3 foods to eat more of

In the spirit of Meatless Monday and the idea that people would rather hear what they should eat, instead of constant bad news about what they shouldn’t eat, here are 3 foods you should eat more frequently.  In fact, you should eat them daily:

Vegetables: Nutritious to the max, vegetables are full of fiber, antioxidants, vitamins and minerals.  And water.  Which is what makes vegetables so filling.  And if you’re trying to cut calories, filling is good.

Can you eat too many vegetables?  Certainly, if you eat so many you get bloated and uncomfortable.  But in fact, most people eat far too few vegetables.  What’s the right amount?  The new MyPlate graphic recommends half your plate be covered in vegetables or fruit.  That’s not a bad idea, assuming you eat meals based on separate piles of food.  If you have vegetables mixed into a casserole, it might be hard to envision how those vegetables would look separated out on a plate.  I dislike recommendations that turn eating into work, so let’s just say half your food volume should be vegetables, or some combination of fruit and vegetables.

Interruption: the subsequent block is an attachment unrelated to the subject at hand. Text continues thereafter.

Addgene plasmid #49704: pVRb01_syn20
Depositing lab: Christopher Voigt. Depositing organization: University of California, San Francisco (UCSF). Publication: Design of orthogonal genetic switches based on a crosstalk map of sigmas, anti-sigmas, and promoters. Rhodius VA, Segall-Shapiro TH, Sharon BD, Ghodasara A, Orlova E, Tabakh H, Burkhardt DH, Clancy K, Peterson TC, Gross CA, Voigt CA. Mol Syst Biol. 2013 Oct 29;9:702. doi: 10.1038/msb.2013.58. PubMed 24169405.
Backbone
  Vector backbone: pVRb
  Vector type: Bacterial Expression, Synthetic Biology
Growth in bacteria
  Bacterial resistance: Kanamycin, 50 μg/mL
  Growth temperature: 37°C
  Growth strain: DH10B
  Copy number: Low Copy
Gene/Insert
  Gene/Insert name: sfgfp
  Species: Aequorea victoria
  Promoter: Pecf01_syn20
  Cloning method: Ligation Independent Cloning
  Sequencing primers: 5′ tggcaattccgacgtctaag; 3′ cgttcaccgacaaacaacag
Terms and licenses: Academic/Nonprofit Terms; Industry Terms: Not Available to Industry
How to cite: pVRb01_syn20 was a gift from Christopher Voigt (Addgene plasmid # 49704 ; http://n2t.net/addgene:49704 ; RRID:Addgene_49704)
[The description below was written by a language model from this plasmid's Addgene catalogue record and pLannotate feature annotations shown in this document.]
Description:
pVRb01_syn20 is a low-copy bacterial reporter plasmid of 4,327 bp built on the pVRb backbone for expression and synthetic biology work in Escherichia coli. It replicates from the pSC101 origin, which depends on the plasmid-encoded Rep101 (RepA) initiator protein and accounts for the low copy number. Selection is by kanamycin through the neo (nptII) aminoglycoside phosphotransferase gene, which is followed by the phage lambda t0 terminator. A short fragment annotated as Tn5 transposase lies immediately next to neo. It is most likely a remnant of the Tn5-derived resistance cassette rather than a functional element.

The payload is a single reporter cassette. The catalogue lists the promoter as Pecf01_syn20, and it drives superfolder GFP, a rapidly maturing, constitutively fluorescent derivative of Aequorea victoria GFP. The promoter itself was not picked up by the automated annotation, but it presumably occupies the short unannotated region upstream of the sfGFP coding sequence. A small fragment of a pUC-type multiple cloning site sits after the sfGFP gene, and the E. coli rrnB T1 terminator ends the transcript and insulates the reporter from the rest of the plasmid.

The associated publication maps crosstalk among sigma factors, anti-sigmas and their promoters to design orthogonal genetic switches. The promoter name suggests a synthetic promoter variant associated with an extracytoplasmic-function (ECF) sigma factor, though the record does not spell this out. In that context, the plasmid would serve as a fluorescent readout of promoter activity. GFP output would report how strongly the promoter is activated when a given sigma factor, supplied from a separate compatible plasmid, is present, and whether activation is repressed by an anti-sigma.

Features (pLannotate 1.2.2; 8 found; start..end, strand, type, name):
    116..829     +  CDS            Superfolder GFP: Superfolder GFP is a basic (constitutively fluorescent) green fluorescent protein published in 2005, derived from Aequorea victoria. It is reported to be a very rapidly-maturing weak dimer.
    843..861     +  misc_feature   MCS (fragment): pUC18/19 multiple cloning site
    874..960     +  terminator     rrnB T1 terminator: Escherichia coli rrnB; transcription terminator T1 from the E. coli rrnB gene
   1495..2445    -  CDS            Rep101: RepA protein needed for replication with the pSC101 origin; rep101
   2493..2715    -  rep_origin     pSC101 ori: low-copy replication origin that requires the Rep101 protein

Nuts are full of protein, vitamins, healthy fats, minerals and fiber.  But we typically limit nuts to snacks.  Nut butters are for sandwiches.  So get out of your nut rut.  Nuts are great on salads, and can be mixed into rice dishes and other grain casseroles.  They can even be sprinkled on pasta, and chopped nuts can be added to vegetable casseroles.  Add them to cereals, hot or cold, and to fruit salads.  Or you can stick to a handful of nuts for an afternoon snack.  Just avoid the overly salty varieties.

Olive Oil:  There’s enough research linking olive oil consumption to health to fill an entire blog.  So I won’t reinvent the wheel, except to say good olive oil should taste wonderful, not rancid or “off”.  You can use it for salad dressings, sauté or even in baking.  Fine Cooking Magazine is featuring an olive oil pumpkin bread recipe this month, just in time for pumpkin season.  This is a great way to make your baked items a bit healthier, and I find when you substitute oil for butter in recipes, you can use slightly less (ex: substitute 1/3 cup oil for 1/2 cup solid shortening).